Buffalo & Bergen - sells bagels and knishes. I rarely eat bread so I tried a collard knish. All I can say is that collard greens don't make a knish taste better.
DC Mediterranean - mediocre middle eastern food. I had their falafel, kibbee and various pies.
Rappahannock Oysters - excellent oysters at a decent price. Also tried their lamb and clams - decent for the price.
RIS - expensive small bowl of rather bland curry goat stew.
DC Empanadas - fancy empanadas flavors that I don't like.
Spices and Tea shop - both way overpriced.
After several trips to Union Market, my conclusion is that it ain't worth the time and effort for me to get there.
The best things in the neighborhood aren't even in Union Market: New Youngs Deli and Litteri's. Chinitos Burritos isn't bad either, but it's closer to Gallaudet. Union Market is where you go to drink coffee and look at other people drinking coffee while looking at people drinking coffee.
The crab cake at Rappahannock is the best I've had out in DC. I have never been disappointed in anything from Red Apron, from beer to sandwiches. A cheese and wine flight at Righteous Cheese is a great way to stay a little longer.
There's great stuff at Union Market. I'm a very happy repeat visitor.
Just to clarify, I live in VA and it takes around 30 minutes for me to get to Union Market without traffic. My opinion is written from that perspective. If I lived closer, I would pop into Rappahannock. But I wouldn't drive 30 minutes to Union Market for the current roster of vendors.
I like the smoked fish from Neopol Savory Smokery and the bread from Lyon Bakery. You can buy the fresh herbs at the produce stand by any amount you need, which can be handy and save money. Trickling Springs Creamery has some very good products. Union Market also has pop-ups from time to time that add to what's available.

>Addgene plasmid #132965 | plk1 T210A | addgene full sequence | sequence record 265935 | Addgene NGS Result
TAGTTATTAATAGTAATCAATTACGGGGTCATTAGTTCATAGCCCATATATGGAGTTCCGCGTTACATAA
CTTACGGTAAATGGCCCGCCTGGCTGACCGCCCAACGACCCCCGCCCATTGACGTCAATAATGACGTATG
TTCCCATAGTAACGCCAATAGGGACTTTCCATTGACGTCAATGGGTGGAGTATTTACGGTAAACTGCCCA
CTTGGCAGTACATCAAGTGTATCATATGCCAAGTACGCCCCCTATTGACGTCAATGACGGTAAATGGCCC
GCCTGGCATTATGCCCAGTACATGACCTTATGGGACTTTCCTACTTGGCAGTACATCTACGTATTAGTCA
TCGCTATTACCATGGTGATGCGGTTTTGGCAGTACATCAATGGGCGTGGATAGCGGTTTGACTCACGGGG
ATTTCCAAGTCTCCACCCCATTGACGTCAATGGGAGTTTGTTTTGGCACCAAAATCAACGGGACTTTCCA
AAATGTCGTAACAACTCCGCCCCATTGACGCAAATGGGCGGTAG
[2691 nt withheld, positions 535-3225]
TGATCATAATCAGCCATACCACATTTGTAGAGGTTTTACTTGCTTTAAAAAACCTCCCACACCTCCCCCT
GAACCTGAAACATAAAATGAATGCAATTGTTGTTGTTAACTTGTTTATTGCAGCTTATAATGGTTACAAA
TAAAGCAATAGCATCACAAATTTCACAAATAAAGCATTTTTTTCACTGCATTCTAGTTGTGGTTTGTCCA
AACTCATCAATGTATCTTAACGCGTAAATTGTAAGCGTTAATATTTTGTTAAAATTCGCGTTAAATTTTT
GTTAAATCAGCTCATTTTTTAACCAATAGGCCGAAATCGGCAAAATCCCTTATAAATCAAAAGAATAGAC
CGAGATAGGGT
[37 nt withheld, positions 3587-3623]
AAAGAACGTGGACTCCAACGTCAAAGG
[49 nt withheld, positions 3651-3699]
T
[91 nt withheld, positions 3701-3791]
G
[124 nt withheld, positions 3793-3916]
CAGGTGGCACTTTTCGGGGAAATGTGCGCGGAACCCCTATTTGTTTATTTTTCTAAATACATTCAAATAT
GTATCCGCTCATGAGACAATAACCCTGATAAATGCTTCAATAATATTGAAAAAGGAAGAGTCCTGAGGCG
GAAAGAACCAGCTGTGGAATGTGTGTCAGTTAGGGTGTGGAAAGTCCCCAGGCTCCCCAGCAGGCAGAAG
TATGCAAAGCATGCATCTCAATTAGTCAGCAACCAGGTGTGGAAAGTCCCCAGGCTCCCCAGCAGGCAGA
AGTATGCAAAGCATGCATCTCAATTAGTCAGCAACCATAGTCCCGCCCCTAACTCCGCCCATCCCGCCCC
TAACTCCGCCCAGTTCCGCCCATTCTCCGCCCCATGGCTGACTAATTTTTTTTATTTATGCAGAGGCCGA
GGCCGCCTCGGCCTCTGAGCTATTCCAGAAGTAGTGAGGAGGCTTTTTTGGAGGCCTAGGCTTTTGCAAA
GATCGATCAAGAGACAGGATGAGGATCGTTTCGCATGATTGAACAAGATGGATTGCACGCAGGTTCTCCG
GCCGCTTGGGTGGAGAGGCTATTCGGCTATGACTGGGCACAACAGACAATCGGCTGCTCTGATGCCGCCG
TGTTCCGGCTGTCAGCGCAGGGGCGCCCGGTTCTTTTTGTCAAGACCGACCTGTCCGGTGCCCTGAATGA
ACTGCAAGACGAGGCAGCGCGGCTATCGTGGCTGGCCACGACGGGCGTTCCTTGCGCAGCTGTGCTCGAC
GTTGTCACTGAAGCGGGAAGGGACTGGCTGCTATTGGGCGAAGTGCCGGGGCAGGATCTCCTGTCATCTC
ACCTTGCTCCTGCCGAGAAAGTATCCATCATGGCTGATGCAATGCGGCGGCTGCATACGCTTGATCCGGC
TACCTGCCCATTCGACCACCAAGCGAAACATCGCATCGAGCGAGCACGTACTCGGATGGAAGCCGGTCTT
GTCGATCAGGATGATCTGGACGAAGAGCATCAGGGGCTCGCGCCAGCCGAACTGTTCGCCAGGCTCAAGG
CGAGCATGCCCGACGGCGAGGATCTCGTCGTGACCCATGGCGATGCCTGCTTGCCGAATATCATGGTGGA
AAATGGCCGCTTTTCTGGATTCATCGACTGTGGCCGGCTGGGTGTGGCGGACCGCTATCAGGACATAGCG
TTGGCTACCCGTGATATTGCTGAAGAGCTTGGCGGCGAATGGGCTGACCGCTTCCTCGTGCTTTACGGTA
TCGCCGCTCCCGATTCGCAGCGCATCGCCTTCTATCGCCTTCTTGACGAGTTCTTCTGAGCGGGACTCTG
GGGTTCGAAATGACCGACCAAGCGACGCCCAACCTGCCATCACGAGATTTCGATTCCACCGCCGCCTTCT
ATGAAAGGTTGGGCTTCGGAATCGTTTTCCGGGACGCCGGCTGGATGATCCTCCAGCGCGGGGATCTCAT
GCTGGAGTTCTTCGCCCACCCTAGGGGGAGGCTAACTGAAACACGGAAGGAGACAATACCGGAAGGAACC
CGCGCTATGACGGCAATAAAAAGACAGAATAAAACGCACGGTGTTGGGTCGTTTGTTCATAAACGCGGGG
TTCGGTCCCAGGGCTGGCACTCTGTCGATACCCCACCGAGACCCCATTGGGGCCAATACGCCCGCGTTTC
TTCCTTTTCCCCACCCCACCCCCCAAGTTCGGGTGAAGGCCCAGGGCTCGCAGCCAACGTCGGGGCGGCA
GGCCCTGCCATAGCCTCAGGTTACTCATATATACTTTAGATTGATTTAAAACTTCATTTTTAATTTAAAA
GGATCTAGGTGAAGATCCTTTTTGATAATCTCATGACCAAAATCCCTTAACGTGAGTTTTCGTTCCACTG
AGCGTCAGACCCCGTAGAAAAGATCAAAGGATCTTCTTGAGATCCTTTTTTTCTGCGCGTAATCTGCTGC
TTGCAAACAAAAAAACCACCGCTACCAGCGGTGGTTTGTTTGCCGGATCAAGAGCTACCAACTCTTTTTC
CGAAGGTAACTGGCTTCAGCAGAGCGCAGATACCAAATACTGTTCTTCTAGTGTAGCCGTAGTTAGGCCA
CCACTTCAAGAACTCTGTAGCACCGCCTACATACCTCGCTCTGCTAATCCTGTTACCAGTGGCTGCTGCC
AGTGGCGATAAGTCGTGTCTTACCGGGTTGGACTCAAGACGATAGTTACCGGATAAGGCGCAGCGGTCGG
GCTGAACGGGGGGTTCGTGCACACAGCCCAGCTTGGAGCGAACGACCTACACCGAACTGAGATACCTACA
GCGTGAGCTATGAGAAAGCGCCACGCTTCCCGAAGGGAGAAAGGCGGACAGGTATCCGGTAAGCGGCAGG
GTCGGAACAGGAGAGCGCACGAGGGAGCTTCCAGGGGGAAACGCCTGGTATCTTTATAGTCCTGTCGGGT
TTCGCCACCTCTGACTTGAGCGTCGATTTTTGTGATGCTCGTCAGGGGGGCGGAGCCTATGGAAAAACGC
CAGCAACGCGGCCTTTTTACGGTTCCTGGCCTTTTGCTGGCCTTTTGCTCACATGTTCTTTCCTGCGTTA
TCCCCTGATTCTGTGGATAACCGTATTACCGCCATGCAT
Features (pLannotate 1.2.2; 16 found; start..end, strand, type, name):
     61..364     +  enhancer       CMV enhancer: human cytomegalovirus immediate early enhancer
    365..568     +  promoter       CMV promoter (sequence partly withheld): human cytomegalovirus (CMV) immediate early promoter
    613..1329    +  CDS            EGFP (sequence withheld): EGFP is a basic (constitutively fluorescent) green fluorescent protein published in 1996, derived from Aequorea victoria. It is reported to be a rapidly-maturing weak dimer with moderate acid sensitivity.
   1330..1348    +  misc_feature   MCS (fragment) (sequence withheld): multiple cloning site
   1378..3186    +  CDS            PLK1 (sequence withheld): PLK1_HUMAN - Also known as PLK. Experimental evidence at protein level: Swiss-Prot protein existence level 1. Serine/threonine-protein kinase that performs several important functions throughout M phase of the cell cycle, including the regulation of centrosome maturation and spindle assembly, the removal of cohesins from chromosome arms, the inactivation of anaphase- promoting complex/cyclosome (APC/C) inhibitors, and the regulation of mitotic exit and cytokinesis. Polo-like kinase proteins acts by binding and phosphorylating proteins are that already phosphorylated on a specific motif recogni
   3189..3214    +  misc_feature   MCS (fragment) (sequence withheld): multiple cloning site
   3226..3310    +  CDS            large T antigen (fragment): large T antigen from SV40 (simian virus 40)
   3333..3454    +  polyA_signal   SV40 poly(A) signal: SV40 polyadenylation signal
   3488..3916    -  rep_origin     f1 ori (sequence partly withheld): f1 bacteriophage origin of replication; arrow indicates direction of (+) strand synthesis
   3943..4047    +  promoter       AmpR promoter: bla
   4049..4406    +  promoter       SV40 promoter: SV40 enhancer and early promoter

I would go back to Union Market.
The porkstrami sandwich at Red Apron is pretty good, and the meatball sub is terrific. Oddly enough, what really makes the sandwiches stand out isn't the meat as much as it is the bread. That said, a lot of people may complain about the price in relation to the size of the sandwich, which is a somewhat legit complaint as the sandwiches are not that big. However, they do fill me up and I enjoy eating them, furthermore, unlike a lot of folks, I don't feel the need to consume a foot long sub of 2000 calories for lunch and don't really get angry if I receive a sandwich that is anything less than that. They also have a small but very well curated beer selection. I also agree with you about Rappahannock Oysters - very good oysters at a reasonable price for DC. Otherwise, everything else there seems not that special but very, very pricey.
I went back to Union Market because I heard Toki was still doing a pop up there. Unfortunately, the guy there was burned out on cooking ramen, so on Saturday he served a Thai pork meatballs cellophane noodle soup for $12. I liked the flavor of the soup but it was very salty. You can get a similar dish at Bangkok Golden III, which is why I thought it was unfortunate.
At 11, I sat down at the Rappahannock counter. They were serving sea urchin with dashi, dashi crumble, and foam out of the shell for $20. There were only 2 lobes, but they were fairly large in size (nevertheless, they would only cost about $10 at an expensive sushi bar). I had a half dozen grilled oysters for $12.
Finally I went to Bidwell and had their lobster tacos ($10 for 4 bites). Wrapped into a roll were some tiny bits of lobster with lots of blanched spinach. I didn't like it at all, especially since the lobster was a little fishy.
I bought some fantastic sea bass last weekend from the Fishwife. Yes, it's a little expensive, but the quality is leaps and bounds better than what you get pretty much anywhere in the city. They are definitely on par w/ Blacksalt market.
I have really enjoyed the Toki pop-up. And TaKorean. But I also like DC Empanadas. I guess I don't think it's that hard to get to and I enjoy seeing what's there and shopping around.
For me, it's only 15-20 minutes and I find it a worthwhile excursion.
Love some of the small producer items available in one of the dry goods merchants (can't remember the name) -- the Big Spoon nut butters and Baba's pickles.
Got some nice meat from the butcher, they were happy to break down into a smaller serving I was looking for.
Trickling Springs has nice dairy (although you can order some of it through Relay Foods as well).
Enjoyed the pies I've picked up from RIS.
Lyon Bakery bread is quite good.
Vegan foods and juice nice, in line with other places in town.
The produce stand was my only complaint (squishy potatoes) ...but I wasn't really expecting much from that.